Adventist Health Health and Wellness, Podcast

In the alphabet of important nutrients for our bodies it's easy for Vitamin D to get lost in the mix. After all, we get it from the sun so it's taken care of, right? But what happens if our supply runs short? In this episode we'll talk about what Vitamin D does in our bodies and how to make sure we're getting enough.


What is Vitamin D Anyway?

It turns out there's some mystery surrounding Vitamin D. The scientific community isn't sure if it's better classified as a hormone or a vitamin. There is also some mystery around what Vitamin D actually does. For most people, if the level of Vitamin D in their body gets too low they are likely to experience some health complications. However, getting more Vitamin D is not always the instant cure for these issues.

Some of the things Vitamin D does in our bodies

  • Regulates our cell cycle
  • Helps the body absorb calcium which helps with bone remodeling
  • Strengthens parts of the immune system
  • Helps insulin production
  • Strengthens the cardiovascular system
  • Promotes muscle development

Symptoms of low Vitamin D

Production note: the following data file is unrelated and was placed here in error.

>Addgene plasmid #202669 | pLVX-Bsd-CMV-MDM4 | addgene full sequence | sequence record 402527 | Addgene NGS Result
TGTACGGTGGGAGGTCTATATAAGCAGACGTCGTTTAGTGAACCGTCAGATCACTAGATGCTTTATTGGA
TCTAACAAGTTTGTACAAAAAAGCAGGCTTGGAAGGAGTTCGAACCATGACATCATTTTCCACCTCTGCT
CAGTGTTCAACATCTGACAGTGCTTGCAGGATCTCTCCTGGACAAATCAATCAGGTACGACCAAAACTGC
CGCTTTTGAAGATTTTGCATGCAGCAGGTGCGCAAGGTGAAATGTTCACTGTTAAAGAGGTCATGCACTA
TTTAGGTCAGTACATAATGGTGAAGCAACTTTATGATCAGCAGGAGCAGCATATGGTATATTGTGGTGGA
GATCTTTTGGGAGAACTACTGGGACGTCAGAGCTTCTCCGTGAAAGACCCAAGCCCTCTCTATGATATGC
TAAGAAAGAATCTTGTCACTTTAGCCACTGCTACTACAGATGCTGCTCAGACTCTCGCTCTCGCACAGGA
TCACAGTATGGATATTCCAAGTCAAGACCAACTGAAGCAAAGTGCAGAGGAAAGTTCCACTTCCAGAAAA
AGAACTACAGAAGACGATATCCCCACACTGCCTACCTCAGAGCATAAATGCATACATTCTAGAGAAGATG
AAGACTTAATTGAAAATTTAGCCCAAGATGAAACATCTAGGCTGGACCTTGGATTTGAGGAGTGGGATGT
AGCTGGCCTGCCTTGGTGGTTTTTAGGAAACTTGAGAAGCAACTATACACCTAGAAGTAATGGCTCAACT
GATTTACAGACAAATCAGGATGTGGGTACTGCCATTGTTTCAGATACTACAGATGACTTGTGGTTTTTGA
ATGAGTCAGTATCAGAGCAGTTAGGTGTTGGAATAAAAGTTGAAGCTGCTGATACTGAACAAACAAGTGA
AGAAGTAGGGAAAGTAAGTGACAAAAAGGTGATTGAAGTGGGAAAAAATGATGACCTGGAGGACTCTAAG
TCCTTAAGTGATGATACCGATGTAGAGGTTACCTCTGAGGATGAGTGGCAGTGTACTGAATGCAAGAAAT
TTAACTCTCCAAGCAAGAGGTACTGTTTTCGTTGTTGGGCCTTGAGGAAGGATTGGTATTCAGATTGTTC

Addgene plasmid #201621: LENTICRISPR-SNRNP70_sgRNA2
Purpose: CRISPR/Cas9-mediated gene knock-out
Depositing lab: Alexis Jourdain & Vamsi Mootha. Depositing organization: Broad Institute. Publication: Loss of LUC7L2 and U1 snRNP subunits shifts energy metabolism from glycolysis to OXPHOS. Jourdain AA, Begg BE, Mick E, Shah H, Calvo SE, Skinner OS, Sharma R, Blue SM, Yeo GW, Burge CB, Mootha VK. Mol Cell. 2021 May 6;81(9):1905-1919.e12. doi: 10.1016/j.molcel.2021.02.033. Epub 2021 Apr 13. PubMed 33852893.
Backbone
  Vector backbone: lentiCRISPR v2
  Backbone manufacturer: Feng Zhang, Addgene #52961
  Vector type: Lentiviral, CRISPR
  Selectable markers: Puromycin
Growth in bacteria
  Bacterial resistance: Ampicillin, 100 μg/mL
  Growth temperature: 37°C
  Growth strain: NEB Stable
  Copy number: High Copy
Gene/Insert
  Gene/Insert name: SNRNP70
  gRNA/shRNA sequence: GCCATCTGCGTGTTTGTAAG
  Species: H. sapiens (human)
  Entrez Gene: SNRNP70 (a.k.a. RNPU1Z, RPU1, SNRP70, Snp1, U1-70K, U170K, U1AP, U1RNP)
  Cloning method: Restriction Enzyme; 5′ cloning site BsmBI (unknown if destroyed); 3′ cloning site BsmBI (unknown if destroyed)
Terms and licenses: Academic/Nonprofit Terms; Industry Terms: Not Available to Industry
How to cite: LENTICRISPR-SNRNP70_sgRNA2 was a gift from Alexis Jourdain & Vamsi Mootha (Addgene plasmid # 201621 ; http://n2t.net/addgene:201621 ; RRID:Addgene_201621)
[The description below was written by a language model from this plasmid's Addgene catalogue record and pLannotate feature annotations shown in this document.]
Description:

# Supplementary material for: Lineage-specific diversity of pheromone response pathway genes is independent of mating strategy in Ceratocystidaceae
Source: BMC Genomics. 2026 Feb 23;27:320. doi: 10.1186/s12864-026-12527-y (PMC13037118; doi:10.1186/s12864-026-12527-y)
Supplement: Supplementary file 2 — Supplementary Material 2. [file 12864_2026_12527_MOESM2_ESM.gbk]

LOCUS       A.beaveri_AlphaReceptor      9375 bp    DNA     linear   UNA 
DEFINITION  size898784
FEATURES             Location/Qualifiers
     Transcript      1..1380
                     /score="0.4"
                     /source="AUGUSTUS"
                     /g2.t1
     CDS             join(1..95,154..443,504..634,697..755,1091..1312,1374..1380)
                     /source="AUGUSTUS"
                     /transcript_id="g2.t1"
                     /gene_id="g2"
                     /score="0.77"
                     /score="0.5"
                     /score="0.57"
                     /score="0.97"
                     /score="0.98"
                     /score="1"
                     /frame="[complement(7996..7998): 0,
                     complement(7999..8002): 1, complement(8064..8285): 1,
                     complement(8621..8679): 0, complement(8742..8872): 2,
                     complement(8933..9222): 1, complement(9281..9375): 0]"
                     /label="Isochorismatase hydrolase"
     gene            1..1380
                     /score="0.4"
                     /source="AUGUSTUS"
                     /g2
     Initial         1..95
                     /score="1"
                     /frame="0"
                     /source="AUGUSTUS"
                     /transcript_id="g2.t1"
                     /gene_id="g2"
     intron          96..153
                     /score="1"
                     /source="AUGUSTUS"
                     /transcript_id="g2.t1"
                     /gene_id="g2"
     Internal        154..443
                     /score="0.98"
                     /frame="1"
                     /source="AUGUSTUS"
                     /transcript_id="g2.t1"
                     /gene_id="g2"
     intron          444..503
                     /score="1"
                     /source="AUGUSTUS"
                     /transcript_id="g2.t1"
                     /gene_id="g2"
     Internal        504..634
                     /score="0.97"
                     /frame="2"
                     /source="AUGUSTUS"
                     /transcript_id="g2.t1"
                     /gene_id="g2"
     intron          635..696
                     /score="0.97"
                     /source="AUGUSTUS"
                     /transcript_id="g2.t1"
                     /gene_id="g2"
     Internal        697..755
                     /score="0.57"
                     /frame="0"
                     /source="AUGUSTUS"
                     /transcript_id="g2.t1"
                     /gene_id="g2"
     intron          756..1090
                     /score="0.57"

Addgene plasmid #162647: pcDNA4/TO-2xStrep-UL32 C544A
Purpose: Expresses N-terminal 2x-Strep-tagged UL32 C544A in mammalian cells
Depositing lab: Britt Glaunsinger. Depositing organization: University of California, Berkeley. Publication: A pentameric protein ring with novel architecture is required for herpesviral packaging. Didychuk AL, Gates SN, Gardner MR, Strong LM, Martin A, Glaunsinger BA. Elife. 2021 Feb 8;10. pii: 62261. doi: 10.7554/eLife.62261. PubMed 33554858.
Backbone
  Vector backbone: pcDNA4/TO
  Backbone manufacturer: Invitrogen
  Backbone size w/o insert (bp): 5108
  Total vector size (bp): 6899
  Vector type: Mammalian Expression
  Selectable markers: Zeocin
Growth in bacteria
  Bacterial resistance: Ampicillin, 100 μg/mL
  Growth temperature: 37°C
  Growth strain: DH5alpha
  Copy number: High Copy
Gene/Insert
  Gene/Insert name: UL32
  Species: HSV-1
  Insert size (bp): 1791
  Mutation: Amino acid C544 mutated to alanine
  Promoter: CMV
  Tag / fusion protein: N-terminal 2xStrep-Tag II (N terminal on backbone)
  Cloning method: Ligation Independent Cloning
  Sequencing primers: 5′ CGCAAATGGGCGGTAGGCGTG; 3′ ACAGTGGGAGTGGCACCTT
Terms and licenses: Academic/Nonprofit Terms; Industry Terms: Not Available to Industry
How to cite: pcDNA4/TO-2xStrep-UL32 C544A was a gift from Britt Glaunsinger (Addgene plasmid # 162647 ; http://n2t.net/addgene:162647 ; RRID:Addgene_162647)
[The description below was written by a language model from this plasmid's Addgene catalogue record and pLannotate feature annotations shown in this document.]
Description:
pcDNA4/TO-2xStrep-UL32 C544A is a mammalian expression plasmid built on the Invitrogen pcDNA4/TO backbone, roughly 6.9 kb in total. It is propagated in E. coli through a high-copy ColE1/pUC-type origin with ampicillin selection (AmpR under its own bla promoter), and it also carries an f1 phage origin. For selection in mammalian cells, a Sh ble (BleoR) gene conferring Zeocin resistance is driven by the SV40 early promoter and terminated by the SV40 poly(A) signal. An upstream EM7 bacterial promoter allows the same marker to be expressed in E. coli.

• Pain in your muscles or bones
  • Unexplained fractures or broken bones
  • Tiredness or fatigue
  • Frequent falls or instability (in older adults)

Matt discovered he had low levels of Vitamin D after experiencing some lingering pain in his legs. Tracing the cause of this pain helped his doctor diagnose him with stress fractures, which were caused in part by low levels of Vitamin D.

How do we get Vitamin D?

We actually produce much of our own Vitamin D, with help from the sun. Do the sun's rays actually give us Vitamin D? Nope, but they kick off a process in the deep layers of our skin that creates a chemical our liver and kidneys turn into Vitamin D.

If you average 5-30 minutes of sun exposure per week your body will likely produce healthy levels of Vitamin D. But if you wear sunscreen (even as low as SPF 8) some experts say you may decrease your Vitamin D synthesis by up to 95 percent. With other risks, like skin cancer, to consider this may still be the right choice for you. Just remember that if you're blocking the sun's UV rays, you're also blocking your body's natural cue to produce Vitamin D, meaning you'll need to look for other sources.

Fish and fish oils are a good source of vitamin D. So are mushrooms, which have the ability to synthesize Vitamin D like our skin. Want to get the most bang for your buck? Put your mushrooms on a sunny windowsill for about a day before you prepare them. That sunlight will pack them full of extra Vitamin D.

Many foods are fortified with Vitamin D (think milk and orange juice), a practice that dates back a couple generations to a time when many children were developing rickets because of low Vitamin D levels.

There are also over the counter Vitamin D supplements you can take. Most experts say it's best not to take more than 4,000 international units per day (there are lower recommendations for children under age 9). If you're levels are lower your doctor may prescribe you a higher dosage you take once a week.